1. Coordinate adjectives modify a noun equally. Therefore, it doesn't matter what order these adjectives go in. These adjectives are also usually separated by a comma. For example, "the dangerous, exciting game" can be said as "the dangerous and exciting game" or the "exciting and dangerous game" or the "exciting, dangerous game", because these are all matters of opinion and therefore are all equally describing the noun. I'm using the Grammar Girl article for reference to this rule, as well as Michael Swan's Practical English Usage:

Before nouns, we generally use commas between adjectives (especially in longer sequences) which give similar kinds of information, for example in physical descriptions.

a lovely, long, cool, refreshing drink (Swan, Practical English Usage, p. 9 )

  1. Cumulative adjectives, however, do NOT modify a noun equally. They are what we call "stackable". Therefore, we usually do not use commas between them. For example, the old German automobile. (We cannot say the German, old automobile). Again, here is the Grammar Girl article on the order of adjectives. Note the lack of commas in the examples:

For example, the beautiful Turkish rug sounds right and the Turkish beautiful rug sounds quite wrong. And the white marble tile definitely sounds better than the marble white tile.

In my search for good practice materials for my students, I came across this ESL Library post( now ELLII), where one of the examples given was :

- I live in the big, red house down the street. (I live in the big and red house; both big and red describe the noun house.)

Why is there a comma here? To the best of my knowledge, big and red cannot be switched, and they don't equally modify the noun "house".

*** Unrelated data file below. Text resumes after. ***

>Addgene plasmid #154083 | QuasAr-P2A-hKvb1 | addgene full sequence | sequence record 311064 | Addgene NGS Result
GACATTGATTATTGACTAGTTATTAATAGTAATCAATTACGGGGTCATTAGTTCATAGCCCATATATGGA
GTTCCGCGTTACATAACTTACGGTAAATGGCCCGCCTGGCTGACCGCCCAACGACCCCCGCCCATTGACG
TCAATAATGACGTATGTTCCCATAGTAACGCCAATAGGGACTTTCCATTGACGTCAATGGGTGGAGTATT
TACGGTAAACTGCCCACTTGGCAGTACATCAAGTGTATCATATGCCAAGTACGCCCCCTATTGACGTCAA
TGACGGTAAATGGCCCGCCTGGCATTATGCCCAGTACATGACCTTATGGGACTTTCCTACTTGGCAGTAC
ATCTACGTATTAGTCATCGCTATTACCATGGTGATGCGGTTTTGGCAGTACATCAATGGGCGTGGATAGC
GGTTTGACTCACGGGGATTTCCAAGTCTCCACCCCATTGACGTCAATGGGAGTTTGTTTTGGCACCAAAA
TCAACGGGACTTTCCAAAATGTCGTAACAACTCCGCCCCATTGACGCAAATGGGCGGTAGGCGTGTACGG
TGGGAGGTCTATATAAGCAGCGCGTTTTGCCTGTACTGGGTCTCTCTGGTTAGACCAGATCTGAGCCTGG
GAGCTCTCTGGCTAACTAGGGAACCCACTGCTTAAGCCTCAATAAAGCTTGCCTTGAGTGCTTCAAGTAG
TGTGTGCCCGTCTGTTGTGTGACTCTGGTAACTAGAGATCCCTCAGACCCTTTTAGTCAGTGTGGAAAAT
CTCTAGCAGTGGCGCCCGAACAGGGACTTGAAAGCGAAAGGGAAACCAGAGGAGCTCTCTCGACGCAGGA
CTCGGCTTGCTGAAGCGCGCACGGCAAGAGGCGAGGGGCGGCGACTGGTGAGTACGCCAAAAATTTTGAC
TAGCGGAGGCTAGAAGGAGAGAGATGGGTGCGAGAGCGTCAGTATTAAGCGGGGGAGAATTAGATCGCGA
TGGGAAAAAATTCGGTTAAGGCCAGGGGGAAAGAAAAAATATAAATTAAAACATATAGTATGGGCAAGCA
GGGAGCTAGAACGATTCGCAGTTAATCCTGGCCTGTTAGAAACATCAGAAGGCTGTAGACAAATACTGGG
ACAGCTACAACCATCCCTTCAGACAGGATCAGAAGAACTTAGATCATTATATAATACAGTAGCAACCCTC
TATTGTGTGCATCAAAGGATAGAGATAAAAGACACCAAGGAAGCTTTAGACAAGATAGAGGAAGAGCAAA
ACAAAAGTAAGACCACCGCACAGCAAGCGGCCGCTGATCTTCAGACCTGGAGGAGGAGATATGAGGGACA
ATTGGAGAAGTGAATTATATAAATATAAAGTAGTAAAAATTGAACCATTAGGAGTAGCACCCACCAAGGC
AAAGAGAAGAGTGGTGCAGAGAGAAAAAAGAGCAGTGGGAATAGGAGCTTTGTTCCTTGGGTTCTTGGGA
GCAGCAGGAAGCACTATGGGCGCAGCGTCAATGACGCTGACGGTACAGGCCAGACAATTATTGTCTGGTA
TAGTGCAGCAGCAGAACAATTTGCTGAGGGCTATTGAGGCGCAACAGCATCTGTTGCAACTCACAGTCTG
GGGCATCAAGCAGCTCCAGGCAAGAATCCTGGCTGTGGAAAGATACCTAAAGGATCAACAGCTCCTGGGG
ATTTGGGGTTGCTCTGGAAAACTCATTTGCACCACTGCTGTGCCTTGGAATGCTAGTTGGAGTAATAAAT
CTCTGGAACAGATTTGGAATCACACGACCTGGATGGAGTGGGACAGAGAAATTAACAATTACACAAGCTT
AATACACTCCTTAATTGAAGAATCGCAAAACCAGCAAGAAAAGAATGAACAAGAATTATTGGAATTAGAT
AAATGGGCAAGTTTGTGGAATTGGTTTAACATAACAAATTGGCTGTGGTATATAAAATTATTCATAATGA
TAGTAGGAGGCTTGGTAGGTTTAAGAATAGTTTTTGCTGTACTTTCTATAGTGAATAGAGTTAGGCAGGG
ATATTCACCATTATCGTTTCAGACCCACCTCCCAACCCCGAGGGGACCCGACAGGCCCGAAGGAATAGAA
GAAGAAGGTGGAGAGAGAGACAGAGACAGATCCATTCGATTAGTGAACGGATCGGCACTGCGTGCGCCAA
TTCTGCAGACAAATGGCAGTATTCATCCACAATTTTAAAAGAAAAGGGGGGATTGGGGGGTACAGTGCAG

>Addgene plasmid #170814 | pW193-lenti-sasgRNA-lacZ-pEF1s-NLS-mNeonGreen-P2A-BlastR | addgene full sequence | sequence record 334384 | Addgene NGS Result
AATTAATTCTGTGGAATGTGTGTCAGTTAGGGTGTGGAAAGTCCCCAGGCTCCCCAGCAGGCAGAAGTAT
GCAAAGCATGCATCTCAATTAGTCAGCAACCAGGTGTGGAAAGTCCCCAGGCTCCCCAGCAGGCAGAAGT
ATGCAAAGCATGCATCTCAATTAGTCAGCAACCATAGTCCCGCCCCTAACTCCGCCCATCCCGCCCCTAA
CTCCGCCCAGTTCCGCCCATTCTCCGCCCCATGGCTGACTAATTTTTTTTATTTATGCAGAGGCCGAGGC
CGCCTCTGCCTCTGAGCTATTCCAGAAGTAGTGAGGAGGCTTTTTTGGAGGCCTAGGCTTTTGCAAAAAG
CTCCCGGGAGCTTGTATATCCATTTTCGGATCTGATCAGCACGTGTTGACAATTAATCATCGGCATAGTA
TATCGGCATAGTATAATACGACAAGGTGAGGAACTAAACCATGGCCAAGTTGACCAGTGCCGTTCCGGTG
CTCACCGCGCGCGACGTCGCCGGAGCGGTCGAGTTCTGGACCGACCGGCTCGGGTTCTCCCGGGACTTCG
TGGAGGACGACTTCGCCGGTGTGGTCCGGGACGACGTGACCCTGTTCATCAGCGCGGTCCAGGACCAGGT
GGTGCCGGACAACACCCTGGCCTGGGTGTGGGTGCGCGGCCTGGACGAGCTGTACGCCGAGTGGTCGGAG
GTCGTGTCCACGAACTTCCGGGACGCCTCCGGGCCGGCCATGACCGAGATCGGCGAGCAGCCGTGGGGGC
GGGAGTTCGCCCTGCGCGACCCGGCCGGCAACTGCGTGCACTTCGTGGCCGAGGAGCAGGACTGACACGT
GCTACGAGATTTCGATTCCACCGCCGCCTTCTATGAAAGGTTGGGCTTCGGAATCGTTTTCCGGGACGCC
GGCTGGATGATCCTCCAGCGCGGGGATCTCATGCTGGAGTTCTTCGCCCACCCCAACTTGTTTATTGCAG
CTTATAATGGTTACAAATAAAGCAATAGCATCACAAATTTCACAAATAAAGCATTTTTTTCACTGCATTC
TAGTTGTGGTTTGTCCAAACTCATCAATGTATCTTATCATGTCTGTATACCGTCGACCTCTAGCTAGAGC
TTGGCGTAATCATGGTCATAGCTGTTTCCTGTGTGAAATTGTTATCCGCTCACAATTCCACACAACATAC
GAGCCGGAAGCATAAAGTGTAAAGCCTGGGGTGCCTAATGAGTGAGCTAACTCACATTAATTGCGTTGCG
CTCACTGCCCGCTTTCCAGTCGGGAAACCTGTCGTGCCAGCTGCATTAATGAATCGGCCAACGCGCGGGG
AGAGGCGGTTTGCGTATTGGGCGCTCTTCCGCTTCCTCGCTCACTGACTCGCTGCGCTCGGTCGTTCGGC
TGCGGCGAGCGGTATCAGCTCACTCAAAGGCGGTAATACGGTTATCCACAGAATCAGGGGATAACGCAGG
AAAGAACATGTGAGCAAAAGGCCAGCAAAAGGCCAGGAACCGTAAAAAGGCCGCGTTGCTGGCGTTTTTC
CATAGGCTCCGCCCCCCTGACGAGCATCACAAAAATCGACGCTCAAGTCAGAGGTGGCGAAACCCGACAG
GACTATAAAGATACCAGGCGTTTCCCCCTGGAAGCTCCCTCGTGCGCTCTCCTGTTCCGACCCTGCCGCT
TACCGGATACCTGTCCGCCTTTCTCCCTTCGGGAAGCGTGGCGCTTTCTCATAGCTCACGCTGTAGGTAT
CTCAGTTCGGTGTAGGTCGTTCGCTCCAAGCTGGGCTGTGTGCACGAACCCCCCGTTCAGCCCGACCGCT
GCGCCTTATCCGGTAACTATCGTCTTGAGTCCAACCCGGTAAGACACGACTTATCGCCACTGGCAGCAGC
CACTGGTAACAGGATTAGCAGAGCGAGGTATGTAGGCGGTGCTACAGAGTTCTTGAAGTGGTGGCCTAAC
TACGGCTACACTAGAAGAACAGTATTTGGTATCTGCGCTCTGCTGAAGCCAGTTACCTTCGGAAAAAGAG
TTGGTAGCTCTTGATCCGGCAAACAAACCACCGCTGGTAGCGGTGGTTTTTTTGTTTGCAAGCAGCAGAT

Also, if you scroll further down, there are more examples:

1. My friend is a talented, young musician. (opinion, age)

2. That car is a beautiful, older, Italian model. (opinion, age, origin)

3. I bought a shiny, small, square, metal vase. (opinion, size, shape, material)

4. We browsed through the many antique, colorful, silk dresses in the boutique. (age, color, material)

Why are there commas here? To the best of my knowledge, these adjectives are not from the same categories and they cannot be switched around. Is there an explanation for this? At first glance, I am inclined to think the website is incorrect. Or maybe I'm missing something obvious? Please advise me.

    – BillJ
    Mar 28 at 7:24
    – meepyer
    Mar 28 at 12:15
  • @KateBunting, thanks. I agree with you.
    – meepyer
    Mar 28 at 12:15
  • You have got the descriptions of the two adjective types mixed up; cumulative adjectives are the stackable type, and coordinate adjectives could be separated by commas. Mar 28 at 14:59

1 Answer 1


He was a talented, young musician.

The two adjectives are of equal weight and could be reversed:

He was a young, talented musician.

Therefore you use a comma.

We browsed through the many antique, colorful, silk dresses in the boutique.

"antique", "colorful" and "silk" are all equal, so their order doesn't matter and they require commas

"many" is not equal to the others and therefore does not require a comma and cannot be reordered

Here's a reference for the downvoters:

Commas between two adjectives

Regardless of whether you think this is an official rule, it works and is an easy way for non-English speakers to quickly arrive at the right answer.